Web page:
A ransomware attack on Brazil’s tourist industry, which left some 800,000 Brazilians stranded, is forcing the country to issue more emergency travel bans and impose additional restrictions on people trying to travel to the country.
The cyberattack, dubbed “Siberian Tiger,” hit Brazilian tourism sites in April and has led to the cancellation of around 1.6 million visitors to Brazil, the International Association of Tour Operators (IAO) said Monday.
The ransomware has forced the IOA to halt all international visitors from Brazil, although the organization said it was still in talks with Brazilian authorities on how to restore some of those visitors’ rights.
“We’ve been working on the situation and have been able to resume our operations and activities, but unfortunately there is still a lot of work to be done,” said IOA chief executive, Carlos Sosa, during a briefing.
The IOA is among the organizations that have been hit by cyberattacks in the past.
In February, Brazil’s federal government announced that more than 1,000 websites had been compromised and that some 5,000 people were affected by the attack.
Sosa told reporters that the country’s tourism sector is “facing an unprecedented level of vulnerability” and that there were “anecdotal reports of the attacks being performed by criminals” in recent days.
He said that some 2,500 businesses have been targeted, while others have been attacked by hackers who targeted the websites of foreign companies.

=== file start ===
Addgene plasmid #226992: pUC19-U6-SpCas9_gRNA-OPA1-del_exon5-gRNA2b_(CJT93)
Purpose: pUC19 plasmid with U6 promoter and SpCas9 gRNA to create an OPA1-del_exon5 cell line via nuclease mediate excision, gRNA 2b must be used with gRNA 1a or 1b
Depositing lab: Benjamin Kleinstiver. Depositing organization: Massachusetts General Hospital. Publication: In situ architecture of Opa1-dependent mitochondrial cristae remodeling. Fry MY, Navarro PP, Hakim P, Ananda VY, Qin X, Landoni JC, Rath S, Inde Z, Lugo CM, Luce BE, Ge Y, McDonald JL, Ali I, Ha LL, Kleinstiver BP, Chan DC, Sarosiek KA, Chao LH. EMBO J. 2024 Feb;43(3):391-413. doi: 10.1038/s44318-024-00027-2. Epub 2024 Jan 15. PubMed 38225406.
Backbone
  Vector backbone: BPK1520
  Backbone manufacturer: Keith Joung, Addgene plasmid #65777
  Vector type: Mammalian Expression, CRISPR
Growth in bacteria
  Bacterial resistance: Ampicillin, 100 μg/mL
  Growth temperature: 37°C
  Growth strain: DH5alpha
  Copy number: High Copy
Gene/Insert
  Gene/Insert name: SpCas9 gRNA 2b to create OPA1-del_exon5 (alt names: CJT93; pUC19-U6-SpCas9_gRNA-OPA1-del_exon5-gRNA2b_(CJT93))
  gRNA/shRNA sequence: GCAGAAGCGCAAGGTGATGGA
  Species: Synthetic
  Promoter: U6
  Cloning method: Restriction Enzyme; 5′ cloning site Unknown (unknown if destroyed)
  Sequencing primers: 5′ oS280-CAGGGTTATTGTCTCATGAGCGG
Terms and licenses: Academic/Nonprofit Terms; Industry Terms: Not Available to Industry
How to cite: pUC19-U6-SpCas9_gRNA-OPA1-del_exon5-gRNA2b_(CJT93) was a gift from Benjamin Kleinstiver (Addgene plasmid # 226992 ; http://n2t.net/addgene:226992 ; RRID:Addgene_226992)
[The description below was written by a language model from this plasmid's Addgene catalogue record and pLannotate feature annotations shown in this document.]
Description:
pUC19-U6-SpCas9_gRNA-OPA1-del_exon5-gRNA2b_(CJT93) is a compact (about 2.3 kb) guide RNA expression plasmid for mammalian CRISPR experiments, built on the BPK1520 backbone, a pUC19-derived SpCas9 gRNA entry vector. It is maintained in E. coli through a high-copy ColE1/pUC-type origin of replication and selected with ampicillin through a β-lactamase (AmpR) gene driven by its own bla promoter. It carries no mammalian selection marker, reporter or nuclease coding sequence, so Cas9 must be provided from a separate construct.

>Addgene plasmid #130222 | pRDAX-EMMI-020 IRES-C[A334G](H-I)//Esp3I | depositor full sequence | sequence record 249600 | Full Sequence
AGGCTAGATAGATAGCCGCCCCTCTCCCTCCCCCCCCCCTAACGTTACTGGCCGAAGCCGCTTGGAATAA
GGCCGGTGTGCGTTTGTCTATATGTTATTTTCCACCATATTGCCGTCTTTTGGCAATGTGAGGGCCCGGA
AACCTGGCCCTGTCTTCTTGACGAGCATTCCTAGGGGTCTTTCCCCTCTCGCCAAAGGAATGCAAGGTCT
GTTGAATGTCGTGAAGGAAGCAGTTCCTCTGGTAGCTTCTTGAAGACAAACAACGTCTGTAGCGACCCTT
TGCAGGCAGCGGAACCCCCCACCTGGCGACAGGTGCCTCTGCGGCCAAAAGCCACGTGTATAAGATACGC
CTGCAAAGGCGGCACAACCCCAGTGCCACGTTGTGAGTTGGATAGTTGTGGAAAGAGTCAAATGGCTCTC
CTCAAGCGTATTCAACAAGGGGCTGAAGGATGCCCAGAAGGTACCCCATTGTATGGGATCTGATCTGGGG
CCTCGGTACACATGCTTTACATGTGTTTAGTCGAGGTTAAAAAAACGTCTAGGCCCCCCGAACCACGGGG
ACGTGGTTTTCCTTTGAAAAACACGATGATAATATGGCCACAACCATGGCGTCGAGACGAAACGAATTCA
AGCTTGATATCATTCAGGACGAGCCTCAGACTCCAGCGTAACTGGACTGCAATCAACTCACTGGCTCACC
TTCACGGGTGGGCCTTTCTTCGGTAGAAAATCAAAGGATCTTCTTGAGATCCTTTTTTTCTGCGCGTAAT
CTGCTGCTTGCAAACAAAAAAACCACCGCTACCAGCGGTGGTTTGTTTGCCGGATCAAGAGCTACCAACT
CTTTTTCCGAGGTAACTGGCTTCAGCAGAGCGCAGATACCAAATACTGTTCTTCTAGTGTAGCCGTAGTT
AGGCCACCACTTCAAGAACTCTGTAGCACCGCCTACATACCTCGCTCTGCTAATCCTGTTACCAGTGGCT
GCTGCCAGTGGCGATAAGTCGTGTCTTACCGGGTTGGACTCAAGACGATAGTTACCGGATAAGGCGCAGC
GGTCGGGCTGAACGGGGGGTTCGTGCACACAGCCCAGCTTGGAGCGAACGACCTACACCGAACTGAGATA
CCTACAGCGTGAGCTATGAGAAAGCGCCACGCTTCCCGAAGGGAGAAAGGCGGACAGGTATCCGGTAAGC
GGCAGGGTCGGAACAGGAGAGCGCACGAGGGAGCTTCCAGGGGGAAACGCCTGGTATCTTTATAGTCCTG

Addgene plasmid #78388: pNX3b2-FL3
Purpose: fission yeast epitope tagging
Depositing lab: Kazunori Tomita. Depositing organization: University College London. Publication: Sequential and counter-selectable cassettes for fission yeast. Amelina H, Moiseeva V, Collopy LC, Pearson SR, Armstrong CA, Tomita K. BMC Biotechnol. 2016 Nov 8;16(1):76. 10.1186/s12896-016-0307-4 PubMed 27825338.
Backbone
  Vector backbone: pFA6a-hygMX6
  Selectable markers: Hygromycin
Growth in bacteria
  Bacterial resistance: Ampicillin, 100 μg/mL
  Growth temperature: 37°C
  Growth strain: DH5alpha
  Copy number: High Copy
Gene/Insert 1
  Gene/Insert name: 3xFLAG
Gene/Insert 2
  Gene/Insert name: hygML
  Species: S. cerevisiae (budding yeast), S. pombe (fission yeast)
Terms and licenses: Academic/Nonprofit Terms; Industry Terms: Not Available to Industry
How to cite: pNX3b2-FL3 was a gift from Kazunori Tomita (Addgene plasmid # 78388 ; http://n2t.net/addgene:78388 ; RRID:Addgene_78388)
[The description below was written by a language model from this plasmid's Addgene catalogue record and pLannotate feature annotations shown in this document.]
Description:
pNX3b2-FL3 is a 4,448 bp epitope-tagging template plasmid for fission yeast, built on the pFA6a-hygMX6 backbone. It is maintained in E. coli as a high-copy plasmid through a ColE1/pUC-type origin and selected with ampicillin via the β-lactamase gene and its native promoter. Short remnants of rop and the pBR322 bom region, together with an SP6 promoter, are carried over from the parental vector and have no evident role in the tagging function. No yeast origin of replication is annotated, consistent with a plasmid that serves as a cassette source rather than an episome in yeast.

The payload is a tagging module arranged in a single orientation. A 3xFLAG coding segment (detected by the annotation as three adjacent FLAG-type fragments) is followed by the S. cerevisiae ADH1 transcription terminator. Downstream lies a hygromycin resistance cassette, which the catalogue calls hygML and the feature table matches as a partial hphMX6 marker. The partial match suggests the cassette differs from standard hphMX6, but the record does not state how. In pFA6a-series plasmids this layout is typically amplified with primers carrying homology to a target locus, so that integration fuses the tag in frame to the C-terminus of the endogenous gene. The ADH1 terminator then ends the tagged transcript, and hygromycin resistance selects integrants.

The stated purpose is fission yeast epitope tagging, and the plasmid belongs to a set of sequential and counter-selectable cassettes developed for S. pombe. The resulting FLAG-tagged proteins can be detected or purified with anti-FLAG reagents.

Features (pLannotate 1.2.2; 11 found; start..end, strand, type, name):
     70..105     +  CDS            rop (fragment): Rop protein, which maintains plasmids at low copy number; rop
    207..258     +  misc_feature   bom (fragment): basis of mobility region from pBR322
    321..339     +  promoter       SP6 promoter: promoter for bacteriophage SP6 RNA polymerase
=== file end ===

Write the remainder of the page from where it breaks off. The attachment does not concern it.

“I have to warn people that the situation is going to get worse,” Sosa said.
“You can expect a lot more attacks, more attacks in the near future.
The only thing that we can do is to prepare for it, but we have to do that with great care.”
The attacks hit Brazilian tourist sites in the northern Brazilian state of Minas Gerais, in the state of Sao Paulo, in central Brazil, and in the northeastern state of Santa Catarina.
São Paulo police said that they had arrested the attackers, which they said came from Russia, and are now searching for two more.
The two arrested individuals have been charged with aggravated identity theft.
The attack on Minas, which has a population of about 30,000, hit tourism sites across the state, including tourist attractions, hotels, restaurants, cinemas and shops.
São Paulo governor, Pedro Moreira, told reporters the city was already in a state of lockdown and that he was “very concerned” about the attack, which affected more than one million visitors.
The attacks were the latest in a series of ransomware attacks that have hit Brazil’s economy and government in recent years.
In April, the government in Rio de Janeiro said that around 7,000 government workers had been infected by ransomware, while at least one government official was infected, and an investigation found that about 2,000 others had also been affected.